Greg W. Sronce
If you were arrested for DUI, you likely received a notice of a statutory summary suspension (SSS), meaning your license will be suspended automatically on the 46th day after the arrest or receiving notice.
A statutory summary suspension is an administrative suspension of your driving privileges as a result of a DUI arrest involving:
As stated above, a statutory summary suspension is effective the 46th day from the date you received notice and the SSS is separate from other criminal charges. Driving relief is available to first offenders after the first 30 days of suspension. In order to obtain relief, a Breath Alcohol Ignition Interlock Device (BAIID) must be installed.
Challenging the SSS in Court - Drivers have the right to request a hearing in the trial Court to challenge a SSS. You have 90 days from the notice date to requesting a hearing. After 90 days, you lose your right to challenge the SSS. And, the State has 30 days to respond to and conduct a hearing on your petition. After 30 days, they lose their right and you may "default" the issue and win. Assuming neither party defaults, the issues at a statutory summary suspension hearing will include the following:
It is important that your attorney understands the importance of challenging the Statutory Summary Suspension and the issues that are at play in those hearings. Often, the hearing may highlight some of the weaknesses in the State's criminal case depending on your performance on the field sobriety tests, the reason for the stop, if any bad driving was witnessed, etc. In some cases, the suspension can be lifted short of going through a litigated hearing. Attorney Sronce has successfully challenged statutory summary suspensions.
Here are some basics to remember in the event you are pulled over and suspected of Driving Under the Influence of Alcohol.
Every case is unique depending on several factors including, your driving record, your BAC (Blood Alcohol Concentration), the reason or probable cause for the police to stop your vehicle, and the facts surrounding the arrest for DUI.
First Conviction - Class A misdemeanor
Assuming no injuries or crash, a typical DUI disposition for a first offender could range from Court Supervision(avoiding a revoked license) or possibly an amendment from DUI to some other offense such as reckless driving. It is important to note that a DUI that has been amended to Reckless driving will be tantamount to supervision in that you will not be eligible to receive Court supervision on a future DUI. And, while Supervision will avoid a revocation, you will likely still need to address the Statutory Summary Suspension that resulted from the DUI arrest.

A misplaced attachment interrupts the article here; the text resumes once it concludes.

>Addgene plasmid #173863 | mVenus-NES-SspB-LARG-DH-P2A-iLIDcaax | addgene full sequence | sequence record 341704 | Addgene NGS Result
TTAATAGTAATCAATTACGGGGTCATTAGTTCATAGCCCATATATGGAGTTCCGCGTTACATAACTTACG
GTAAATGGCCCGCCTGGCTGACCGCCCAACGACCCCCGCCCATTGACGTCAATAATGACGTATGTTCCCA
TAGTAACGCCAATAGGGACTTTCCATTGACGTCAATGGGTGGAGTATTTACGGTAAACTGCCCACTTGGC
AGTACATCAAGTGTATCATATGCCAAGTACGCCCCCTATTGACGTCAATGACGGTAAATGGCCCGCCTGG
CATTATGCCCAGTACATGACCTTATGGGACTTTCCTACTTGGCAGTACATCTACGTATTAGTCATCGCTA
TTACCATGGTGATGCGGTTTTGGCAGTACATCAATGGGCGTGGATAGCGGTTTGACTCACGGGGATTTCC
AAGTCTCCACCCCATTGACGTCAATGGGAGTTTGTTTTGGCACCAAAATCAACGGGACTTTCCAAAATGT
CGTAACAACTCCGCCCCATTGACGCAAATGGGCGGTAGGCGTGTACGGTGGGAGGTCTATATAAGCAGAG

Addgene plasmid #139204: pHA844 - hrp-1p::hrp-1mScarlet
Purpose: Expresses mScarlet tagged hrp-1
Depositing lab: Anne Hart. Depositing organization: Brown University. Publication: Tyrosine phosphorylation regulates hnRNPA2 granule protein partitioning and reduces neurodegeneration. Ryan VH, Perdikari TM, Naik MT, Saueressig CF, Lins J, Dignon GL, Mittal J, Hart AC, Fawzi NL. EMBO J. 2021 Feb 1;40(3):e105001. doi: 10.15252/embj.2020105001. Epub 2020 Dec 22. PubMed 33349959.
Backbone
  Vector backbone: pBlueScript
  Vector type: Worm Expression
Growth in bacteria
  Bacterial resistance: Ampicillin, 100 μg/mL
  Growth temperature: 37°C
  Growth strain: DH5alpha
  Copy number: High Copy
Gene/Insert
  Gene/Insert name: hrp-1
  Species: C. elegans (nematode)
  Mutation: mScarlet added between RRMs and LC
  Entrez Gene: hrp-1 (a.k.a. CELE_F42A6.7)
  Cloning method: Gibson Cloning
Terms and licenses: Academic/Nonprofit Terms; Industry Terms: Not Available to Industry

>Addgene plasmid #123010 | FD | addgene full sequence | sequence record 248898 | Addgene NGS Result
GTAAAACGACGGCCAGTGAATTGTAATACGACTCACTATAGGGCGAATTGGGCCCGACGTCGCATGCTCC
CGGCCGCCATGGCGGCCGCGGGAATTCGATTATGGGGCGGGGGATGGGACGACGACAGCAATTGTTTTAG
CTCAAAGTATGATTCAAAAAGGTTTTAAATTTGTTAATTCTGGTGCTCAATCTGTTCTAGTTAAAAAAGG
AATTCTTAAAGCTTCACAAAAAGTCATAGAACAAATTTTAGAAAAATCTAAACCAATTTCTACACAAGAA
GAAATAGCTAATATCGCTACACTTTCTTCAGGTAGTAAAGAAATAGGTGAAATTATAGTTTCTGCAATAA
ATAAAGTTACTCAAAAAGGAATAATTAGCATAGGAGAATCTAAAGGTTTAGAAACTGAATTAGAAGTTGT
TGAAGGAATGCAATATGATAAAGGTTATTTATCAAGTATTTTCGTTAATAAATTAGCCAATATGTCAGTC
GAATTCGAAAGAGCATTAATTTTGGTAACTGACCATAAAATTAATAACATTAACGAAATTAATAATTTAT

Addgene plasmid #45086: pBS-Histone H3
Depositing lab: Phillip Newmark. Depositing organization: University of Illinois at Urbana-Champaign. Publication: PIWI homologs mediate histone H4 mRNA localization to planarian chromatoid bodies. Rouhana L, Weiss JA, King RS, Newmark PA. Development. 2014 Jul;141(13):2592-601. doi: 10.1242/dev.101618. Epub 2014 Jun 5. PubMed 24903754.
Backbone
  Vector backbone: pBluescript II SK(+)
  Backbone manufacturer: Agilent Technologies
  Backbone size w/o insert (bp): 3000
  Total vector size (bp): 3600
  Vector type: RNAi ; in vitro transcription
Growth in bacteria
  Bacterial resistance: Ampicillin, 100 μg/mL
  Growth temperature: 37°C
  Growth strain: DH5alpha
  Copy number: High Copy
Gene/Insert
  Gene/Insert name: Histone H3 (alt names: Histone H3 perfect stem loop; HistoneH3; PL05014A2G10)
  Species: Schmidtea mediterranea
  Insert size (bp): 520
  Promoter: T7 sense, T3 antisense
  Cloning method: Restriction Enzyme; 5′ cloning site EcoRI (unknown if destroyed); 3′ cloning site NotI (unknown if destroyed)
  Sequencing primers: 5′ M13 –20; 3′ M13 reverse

Second Conviction - Class A misdemeanor
Because you cannot receive supervision on a second DUI, it is critical to defend against a conviction as a DUI conviction will revoke your drivers license. A revocation requires an administrative hearing to be conducted at the Secretary of State. This is expensive and time consuming. Depending on the circumstances of the arrest and depending on what physical evidence the State has against you, the case could be ripe for an amendment away from DUI allowing you to avoid a revocation.
Driving Under the Influence is defined as operating a motor vehicle while impaired by alcohol, other drugs including cannabis (marijuana) prescribed for medical purposes,or intoxicating compounds and methamphetamine. In Illinois, a driver is legally considered to be under the influence if he/she has a blood-alcohol content (BAC) of .08 or more, has used any illegal substance or is impaired by medication.
First offense — Suspension of driving privileges for 6 months (eligible for MDDP on 31st day of suspension).
Second or subsequent offense within 5 years — Suspension of driving privileges for 1 year (not eligible for driving relief).
First offense — Suspension of driving privileges for 12 months (eligible for MDDP on 31st day of suspension).
Second or subsequent offense — Suspension of driving privileges for 3 years (not eligible for driving relief).